Every spring, a blotch upon the beauty of newly growing lawns appears -- snow mold. These gray to slightly pink-ish blotches are revealed once the snow melts and the tender new grass shoots begin to emerge. The good news is that snow mold is only cosmetic, so it won't kill your lawn permanently. The bad news is that it is still unattractive and recovery takes time. The following guide can help you avoid snow mold, or at least treat it as quickly as possible if it does appear.
What is snow mold?
Snow mold is a type of cold weather fungus that grows on plant matter. It most commonly occurs when a heavy snow falls when the grass is still green and not fully dormant. It can happen in the fall if snows come early, but it more commonly happens in spring when a late-season cold snap causes wet snow to fall after a series of warm days have thawed out the ground and prodded the grass to come out of dormancy.
Fall prevention is far easier than spring prevention. To cut down on the chances of snow mold, you need to make sure there is not a lot of plant matter that can become a matted mess beneath heavy snow. Dethatching the lawn in late summer or early fall will remove the excess dead material. It's also important that leaves are promptly raked up and not left to cover the lawn all winter. As for the living grass, gradually lower your lawn mower blade as winter approaches, so that the final height of the grass is only 1.5 to 2 inches tall. Also, pay close attention to the fall weather reports. If snow is predicted and your lawn is still actively growing, try to mow it low before the snow arrives.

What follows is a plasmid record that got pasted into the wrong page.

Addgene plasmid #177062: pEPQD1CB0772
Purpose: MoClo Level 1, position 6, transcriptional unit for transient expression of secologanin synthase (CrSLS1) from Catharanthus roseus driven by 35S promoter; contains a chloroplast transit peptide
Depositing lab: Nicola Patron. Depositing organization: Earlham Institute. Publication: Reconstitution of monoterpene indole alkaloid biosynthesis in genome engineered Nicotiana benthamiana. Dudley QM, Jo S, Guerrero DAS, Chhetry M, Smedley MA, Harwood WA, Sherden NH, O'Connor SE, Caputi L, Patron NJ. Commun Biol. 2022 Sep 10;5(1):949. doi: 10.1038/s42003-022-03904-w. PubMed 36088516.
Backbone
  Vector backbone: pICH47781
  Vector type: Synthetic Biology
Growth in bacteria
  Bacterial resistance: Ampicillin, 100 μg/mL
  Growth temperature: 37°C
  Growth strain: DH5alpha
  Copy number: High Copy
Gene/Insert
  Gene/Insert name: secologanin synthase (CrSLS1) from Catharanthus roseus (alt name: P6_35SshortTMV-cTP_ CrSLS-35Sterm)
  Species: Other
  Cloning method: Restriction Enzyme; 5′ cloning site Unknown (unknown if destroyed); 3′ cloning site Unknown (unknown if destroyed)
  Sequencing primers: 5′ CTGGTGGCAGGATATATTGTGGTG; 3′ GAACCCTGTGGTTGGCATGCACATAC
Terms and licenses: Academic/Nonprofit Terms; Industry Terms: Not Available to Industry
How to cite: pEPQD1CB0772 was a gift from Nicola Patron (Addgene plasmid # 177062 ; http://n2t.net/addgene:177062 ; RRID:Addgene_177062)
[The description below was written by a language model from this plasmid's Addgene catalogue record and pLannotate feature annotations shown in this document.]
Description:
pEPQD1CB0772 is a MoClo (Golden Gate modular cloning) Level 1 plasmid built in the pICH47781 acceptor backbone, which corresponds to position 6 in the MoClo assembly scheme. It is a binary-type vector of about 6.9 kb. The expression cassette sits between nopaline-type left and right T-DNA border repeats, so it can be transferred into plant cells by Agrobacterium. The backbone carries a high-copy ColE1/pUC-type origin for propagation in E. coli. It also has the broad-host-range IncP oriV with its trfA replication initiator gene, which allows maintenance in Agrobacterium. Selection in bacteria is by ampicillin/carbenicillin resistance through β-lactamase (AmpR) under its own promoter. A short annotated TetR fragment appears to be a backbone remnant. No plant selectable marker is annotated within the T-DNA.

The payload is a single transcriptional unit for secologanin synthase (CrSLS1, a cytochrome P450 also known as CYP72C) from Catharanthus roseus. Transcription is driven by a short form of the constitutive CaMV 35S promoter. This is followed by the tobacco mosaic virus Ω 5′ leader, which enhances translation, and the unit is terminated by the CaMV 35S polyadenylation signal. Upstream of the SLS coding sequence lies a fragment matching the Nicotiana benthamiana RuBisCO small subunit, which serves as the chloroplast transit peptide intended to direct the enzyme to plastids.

You have fewer options in spring since warmer temperatures mean the grass can grow quickly and then be trapped beneath late-season snow. The best option is to stay off the lawn until after the snow melts. Since spring snows tend to be heavy and wet, they can mat down grass easily. Walking on the snow just makes matters worse. The good news is that the snow will likely melt quickly.
If snow mold does occur, there are some options to help the grass come back quickly. Begin by raking up the matted, damaged grass blades so that you can mow over them and remove the dead tips. Follow this up with a spring fertilizer treatment to encourage new growth. After a few mowings, most of the dead tips should be gone. If the lawn seems thin where the snow mold occurred, over-seeding can help thicken it back up.
For more help, contact a landscape designer in your area.